When Can A Tenant in California Repair And Deduct?

Landlords and tenants alike are often unsure of their rights and responsibilities under California law regarding repairs to rental property. Can a tenant make repairs and deduct the costs of the repairs from the rent? In most instances, the answer lies in the tenant’s lease.

Repair provisions vary from lease to lease. In some leases, the tenant takes the property “AS-IS” and is responsible for repairing most damage that arises after the lease begins. In other leases, virtually all repairs not caused by the tenant’s negligence or wrongful conduct are the landlord’s responsibility. Usually, absent a specific lease provision allowing it, a tenant may not repair and deduct. Thus, the first thing that landlords and tenants need to do when a repair issue arises is to examine the applicable lease provisions regarding repairing damage.

In some limited circumstances, California laws do afford residential tenants the right to repair “untenantable conditions” at their own expense and, within specific limits, to deduct those repair costs from their rent. However, this remedy is subject to several restrictions. The repairs can only be made to fix certain types of conditions. Also, before making repairs, the tenant must give the landlord notice and a reasonable opportunity to make the repairs. Finally, repair costs cannot exceed the value of one month’s rent and a tenant can only use the repair and deduct remedy twice in any 12-month period.

California law permits tenants to repair and deduct only for “dilapidations rendering the premises untenantable which the landlord ought to repair” and identifies eight specific categories of defects as “dilapidations.” These defects include inadequate waterproofing and weather protection of roofs and exterior walls; inadequate or nonconforming plumbing or gas facilities; a water supply not capable of producing hot and cold running water to appropriate fixtures or not connected to an approved sewage disposal system; and heating facilities and electrical lights which did not conform with applicable law when installed or which are not maintained in good working order.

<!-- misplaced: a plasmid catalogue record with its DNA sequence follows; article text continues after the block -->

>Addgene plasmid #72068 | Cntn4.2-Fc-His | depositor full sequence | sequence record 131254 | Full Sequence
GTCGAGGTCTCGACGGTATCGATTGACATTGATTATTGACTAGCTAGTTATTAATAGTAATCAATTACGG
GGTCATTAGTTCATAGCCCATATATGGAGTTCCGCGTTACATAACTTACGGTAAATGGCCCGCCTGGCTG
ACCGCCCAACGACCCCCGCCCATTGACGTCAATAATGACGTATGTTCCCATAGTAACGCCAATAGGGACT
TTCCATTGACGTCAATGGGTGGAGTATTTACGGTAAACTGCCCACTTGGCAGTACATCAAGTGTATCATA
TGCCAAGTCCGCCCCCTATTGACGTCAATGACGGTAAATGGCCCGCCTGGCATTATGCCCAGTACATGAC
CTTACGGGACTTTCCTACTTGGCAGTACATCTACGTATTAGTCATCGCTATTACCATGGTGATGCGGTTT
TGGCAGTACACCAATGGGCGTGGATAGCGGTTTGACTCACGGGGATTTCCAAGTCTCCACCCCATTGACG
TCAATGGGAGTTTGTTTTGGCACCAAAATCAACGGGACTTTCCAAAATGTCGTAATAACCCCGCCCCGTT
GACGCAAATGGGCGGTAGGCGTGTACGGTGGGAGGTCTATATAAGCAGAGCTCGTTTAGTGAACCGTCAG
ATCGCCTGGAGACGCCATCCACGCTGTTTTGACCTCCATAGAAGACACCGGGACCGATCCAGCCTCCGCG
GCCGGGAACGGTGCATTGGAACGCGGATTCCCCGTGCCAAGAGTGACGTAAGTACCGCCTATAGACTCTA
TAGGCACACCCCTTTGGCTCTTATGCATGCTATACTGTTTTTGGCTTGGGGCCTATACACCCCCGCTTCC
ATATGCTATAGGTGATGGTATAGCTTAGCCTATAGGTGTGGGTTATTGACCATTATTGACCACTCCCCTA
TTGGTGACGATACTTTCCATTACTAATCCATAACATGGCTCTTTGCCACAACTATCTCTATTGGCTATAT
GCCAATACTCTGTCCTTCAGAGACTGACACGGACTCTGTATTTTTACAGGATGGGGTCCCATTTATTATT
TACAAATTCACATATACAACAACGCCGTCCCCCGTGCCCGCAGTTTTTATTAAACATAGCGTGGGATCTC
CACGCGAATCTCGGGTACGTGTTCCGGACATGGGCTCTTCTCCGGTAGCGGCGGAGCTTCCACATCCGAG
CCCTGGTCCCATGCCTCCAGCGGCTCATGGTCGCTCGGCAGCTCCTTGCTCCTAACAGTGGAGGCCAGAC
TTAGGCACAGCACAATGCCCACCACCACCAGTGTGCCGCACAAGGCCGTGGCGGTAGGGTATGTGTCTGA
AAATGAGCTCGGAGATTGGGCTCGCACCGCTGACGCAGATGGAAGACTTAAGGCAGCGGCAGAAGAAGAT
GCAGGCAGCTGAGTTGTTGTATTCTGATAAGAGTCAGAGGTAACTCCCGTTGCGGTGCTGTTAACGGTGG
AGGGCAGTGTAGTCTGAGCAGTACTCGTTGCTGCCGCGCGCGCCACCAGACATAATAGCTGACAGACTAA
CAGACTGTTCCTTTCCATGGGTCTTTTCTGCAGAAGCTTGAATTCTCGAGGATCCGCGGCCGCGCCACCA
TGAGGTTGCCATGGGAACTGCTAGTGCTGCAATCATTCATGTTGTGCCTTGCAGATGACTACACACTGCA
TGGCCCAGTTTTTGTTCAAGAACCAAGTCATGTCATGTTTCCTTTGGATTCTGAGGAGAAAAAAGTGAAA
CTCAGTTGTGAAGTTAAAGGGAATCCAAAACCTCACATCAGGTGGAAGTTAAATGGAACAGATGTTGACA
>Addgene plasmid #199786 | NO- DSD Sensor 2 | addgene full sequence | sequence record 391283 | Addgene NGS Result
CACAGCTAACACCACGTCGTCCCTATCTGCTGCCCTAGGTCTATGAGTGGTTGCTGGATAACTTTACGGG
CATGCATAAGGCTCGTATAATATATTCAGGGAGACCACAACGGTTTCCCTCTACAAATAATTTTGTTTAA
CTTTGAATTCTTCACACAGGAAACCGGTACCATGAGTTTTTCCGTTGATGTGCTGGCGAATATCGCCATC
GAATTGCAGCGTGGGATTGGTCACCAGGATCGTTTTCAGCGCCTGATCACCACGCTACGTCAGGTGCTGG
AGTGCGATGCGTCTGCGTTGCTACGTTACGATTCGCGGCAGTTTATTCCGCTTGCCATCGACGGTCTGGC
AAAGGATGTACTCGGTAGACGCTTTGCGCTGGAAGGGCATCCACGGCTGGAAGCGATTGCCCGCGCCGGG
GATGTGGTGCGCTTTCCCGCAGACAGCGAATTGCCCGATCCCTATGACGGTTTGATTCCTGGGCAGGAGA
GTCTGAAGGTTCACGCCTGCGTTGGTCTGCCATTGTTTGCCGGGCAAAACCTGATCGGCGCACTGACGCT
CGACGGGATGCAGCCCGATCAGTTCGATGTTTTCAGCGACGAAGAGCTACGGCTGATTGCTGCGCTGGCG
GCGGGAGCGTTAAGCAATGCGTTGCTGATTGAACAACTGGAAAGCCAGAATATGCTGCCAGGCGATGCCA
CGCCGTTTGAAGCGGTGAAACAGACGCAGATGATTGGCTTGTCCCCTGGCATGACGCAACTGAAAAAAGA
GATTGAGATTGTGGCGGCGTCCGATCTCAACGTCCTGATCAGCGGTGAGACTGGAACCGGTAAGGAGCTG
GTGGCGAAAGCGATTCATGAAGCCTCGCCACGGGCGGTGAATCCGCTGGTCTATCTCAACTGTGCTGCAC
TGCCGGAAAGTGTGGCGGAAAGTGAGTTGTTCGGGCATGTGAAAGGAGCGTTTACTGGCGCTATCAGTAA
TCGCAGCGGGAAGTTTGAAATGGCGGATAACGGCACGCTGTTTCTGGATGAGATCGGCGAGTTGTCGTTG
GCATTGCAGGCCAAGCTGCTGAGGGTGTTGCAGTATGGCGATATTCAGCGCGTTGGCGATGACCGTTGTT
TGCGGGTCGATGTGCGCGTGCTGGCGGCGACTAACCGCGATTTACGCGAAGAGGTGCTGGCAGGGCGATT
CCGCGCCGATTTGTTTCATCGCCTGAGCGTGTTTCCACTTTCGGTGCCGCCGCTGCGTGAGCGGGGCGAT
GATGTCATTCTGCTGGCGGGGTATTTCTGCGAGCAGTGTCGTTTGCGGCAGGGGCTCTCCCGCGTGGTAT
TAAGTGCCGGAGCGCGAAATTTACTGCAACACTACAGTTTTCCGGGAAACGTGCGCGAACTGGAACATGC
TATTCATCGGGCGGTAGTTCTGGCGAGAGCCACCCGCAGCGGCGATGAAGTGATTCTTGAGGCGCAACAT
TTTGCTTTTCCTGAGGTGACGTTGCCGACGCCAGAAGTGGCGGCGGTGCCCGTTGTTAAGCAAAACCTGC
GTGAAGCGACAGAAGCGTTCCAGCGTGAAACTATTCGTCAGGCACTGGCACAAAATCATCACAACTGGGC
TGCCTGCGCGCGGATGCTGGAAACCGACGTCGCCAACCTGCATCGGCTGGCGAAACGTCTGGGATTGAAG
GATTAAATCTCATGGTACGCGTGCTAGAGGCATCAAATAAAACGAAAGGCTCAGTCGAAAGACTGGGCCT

Other statutory defects include buildings and grounds that, when rented, are not clean, sanitary, and free from accumulations of debris, filth, rubbish, garbage, rodents and vermin; failure to have adequate garbage and rubbish receptacles; and failure to keep floors, stairways, and railings in good repair.

The right to repair and deduct cannot be used to repair a condition caused by a tenant’s own carelessness. Thus, a landlord is not responsible for repairing a condition caused by a tenant’s negligent or intentional act, even if that condition may come within the legal definition of an “untenantable dilapidation.” Also, if a tenant makes rental repair deductions that do not fall within the legal criteria of the “repair and deduct” laws or the repair provisions of his lease, the landlord might have a cause of action against the tenant for failure to pay rent that could result in an eviction or a damage award. For these reasons, it is equally important to both tenants and landlords to confirm before any deductions for repairs are made from rent, that those repairs and deductions come either within the terms of the applicable lease or within the provisions of the California Civil Code that authorize deductions for repairs of untenantable conditions.